Expanding any business globally is a big step that requires careful preparation. In order for the expansion to be successful, it is critically important to develop a thorough plan including objectives, market situation, entry strategy, financial and ROI analysis, goals and measurement. All this is very hard work, yet it comes with great opportunities for business growth, such as extending product life cycle, brand awareness, and the possibility of hedging your business by taking advantage of foreign exchange fluctuation and balancing revenue streams from different economies.
There are three critical pillars that help organizations promote and sustain growth: Branding & Positioning, Adequate Business & Community Models and Ecosystem Dimensions. In my experience with corporations and not-for-profit associations, although most organizations develop well organized market entry analysis and plans, few associations focus enough on these three important areas.
Branding and Positioning
The core of any organization is its brand, therefore closely monitoring its development is of great importance! There are key elements that require proactive management:
A powerful mission is a strong differentiator and can open a multitude of doors globally, for both business and community growth. It should concisely define what the organization is about and its impact in the world. Associations and not-for-profit organizations generally have powerful missions but don’t leverage them to their full extent, like many for-profit corporations would. Communicate it on all possible occasions, maximize your public relations efforts, partner up with organizations that complement and enhance your story!
Shift the organization’s focus from product to user experience. As thought leaders, most associations offer great products, but little focus is given to the experience, especially in foreign markets. Develop member and customer experiences that are locally relevant, dynamic and connected. Evaluate the user journey applying an ecosystem thinking rather than a siloed approach by product line. By understanding behaviors where user journeys typically start, stop and overlap, we’re able to visualize its non-linearity and prolong engagement through your line of products and services, resulting in a much stronger branding opportunity for the organization. Starbucks doesn’t have the best coffee, but the experience is remarkable!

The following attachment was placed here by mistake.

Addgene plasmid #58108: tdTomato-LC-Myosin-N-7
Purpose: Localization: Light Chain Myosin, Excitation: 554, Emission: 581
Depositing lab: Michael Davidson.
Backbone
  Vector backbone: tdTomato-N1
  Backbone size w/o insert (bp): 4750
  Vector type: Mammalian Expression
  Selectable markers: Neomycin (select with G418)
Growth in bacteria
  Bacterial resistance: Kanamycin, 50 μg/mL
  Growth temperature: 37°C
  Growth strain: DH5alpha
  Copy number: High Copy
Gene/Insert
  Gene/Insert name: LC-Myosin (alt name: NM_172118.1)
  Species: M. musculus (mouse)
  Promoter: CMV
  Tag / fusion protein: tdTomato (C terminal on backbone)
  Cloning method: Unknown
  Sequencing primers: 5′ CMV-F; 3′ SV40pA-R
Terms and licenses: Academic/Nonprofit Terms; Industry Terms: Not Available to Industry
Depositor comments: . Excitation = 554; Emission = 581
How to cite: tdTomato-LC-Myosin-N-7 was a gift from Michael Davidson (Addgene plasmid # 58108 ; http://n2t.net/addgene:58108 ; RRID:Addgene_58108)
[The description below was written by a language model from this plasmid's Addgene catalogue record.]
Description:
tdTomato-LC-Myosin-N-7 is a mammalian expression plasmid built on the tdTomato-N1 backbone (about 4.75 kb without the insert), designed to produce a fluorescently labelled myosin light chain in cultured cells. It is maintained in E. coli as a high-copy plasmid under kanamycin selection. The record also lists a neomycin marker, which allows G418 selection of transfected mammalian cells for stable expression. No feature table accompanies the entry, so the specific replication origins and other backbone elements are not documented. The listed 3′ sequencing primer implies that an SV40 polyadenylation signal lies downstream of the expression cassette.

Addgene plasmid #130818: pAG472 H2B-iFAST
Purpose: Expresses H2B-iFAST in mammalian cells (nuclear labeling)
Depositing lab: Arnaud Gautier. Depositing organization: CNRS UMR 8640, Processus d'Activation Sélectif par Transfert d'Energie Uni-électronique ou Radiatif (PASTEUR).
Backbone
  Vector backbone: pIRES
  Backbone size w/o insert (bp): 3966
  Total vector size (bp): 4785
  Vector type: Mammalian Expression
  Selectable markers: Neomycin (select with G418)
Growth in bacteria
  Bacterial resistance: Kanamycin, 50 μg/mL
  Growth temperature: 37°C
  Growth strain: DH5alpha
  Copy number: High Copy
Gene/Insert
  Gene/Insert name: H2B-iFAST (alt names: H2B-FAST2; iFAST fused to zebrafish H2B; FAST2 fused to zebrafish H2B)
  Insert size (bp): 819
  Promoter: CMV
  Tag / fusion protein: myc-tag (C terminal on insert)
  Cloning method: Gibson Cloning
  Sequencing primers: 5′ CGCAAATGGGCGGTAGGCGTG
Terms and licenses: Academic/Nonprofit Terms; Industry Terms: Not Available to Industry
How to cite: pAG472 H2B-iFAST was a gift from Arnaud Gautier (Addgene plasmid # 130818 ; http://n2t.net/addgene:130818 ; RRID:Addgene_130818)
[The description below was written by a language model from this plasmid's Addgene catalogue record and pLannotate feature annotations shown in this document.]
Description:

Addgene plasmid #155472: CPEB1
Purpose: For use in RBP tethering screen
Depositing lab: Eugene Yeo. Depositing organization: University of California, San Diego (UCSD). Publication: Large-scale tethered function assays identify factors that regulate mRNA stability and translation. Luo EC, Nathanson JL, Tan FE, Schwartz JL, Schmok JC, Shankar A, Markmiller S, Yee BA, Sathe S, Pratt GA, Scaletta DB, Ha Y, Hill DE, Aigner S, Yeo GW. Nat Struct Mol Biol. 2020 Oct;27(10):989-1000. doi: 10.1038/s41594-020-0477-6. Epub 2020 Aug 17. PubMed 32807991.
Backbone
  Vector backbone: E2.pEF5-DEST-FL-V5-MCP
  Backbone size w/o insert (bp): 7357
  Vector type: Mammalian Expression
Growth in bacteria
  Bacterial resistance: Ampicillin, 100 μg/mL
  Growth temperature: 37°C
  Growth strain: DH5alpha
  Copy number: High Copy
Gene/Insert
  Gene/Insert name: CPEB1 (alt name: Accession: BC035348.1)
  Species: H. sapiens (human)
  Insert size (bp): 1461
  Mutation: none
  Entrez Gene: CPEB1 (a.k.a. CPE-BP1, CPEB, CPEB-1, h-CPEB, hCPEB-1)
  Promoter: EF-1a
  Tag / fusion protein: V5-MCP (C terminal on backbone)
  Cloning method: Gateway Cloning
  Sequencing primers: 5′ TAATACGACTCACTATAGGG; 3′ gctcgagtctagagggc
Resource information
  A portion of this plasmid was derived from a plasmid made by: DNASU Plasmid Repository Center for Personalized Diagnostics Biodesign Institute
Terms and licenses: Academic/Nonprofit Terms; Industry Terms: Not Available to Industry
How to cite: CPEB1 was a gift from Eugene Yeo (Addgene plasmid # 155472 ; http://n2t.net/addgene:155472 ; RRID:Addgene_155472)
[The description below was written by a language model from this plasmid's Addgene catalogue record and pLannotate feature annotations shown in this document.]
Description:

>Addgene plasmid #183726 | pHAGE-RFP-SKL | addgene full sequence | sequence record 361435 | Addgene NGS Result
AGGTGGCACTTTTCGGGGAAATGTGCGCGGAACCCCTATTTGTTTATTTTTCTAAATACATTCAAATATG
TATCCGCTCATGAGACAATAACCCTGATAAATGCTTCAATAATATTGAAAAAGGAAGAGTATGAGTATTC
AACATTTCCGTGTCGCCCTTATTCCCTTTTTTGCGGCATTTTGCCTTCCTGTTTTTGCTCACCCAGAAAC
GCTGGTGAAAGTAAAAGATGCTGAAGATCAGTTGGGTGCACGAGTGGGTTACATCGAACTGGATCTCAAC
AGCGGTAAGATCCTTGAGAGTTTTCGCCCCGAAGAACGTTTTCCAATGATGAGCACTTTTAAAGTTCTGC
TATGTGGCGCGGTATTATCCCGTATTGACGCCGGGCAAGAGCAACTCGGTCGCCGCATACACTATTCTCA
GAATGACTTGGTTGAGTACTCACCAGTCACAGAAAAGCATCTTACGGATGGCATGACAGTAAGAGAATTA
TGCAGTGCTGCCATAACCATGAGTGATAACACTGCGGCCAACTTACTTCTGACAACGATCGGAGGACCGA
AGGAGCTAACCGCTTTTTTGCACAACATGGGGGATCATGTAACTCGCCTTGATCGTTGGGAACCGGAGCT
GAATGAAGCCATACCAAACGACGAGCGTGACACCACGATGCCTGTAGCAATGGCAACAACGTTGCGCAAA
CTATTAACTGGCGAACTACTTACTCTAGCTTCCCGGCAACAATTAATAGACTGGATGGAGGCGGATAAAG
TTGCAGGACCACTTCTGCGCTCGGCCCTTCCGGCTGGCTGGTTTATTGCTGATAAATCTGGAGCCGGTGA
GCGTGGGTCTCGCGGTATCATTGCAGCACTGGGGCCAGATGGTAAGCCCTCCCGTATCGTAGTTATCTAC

Positioning nurtures brands. Do we want to be positioned as a local or a global voice? Do we have enough resources to compete with local associations? It may be wiser to partner with the locals instead. If you are positioned as the global voice, translations may not be a priority! Your training materials can feature global instead of local examples. Global or local, the right positioning aligns volunteers, product and membership teams to develop programs tailored to the right audience. This is focus!
Empower volunteers to convey the organization’s message. Associations often have several employees and an army of volunteers communicating their brands. By providing them with the right tools, the brand can be communicated at its best. Empower them to translate your brand and adjust it each local transaction. This can be as simple as templates, presentations, videos and other materials to support their interactions, while communicating the right branding message.
Business and Community Models
Business and community models define the frame of a global structure. Each country has cultural, social and economic differences. There are a variety of business models available to test and explore: partnerships, joint ventures, sales agents, contractors, regional and/or local representation, wholly- owned subsidiaries, just to name a few. Develop models that speak to each market, as no two countries are the same. The business and community framework should be connected to the market entry strategy. For example, depending on the market, you may want to focus on B2B initially, to then build the B2C gradually. In certain cultures, like Singapore, employees look for guidance from employers before engaging in professional associations. An organization’s framework should reflect its objectives and resources, as well as the market reality.
Read the rest of Renata’s article in the second issue of Boardroom available here.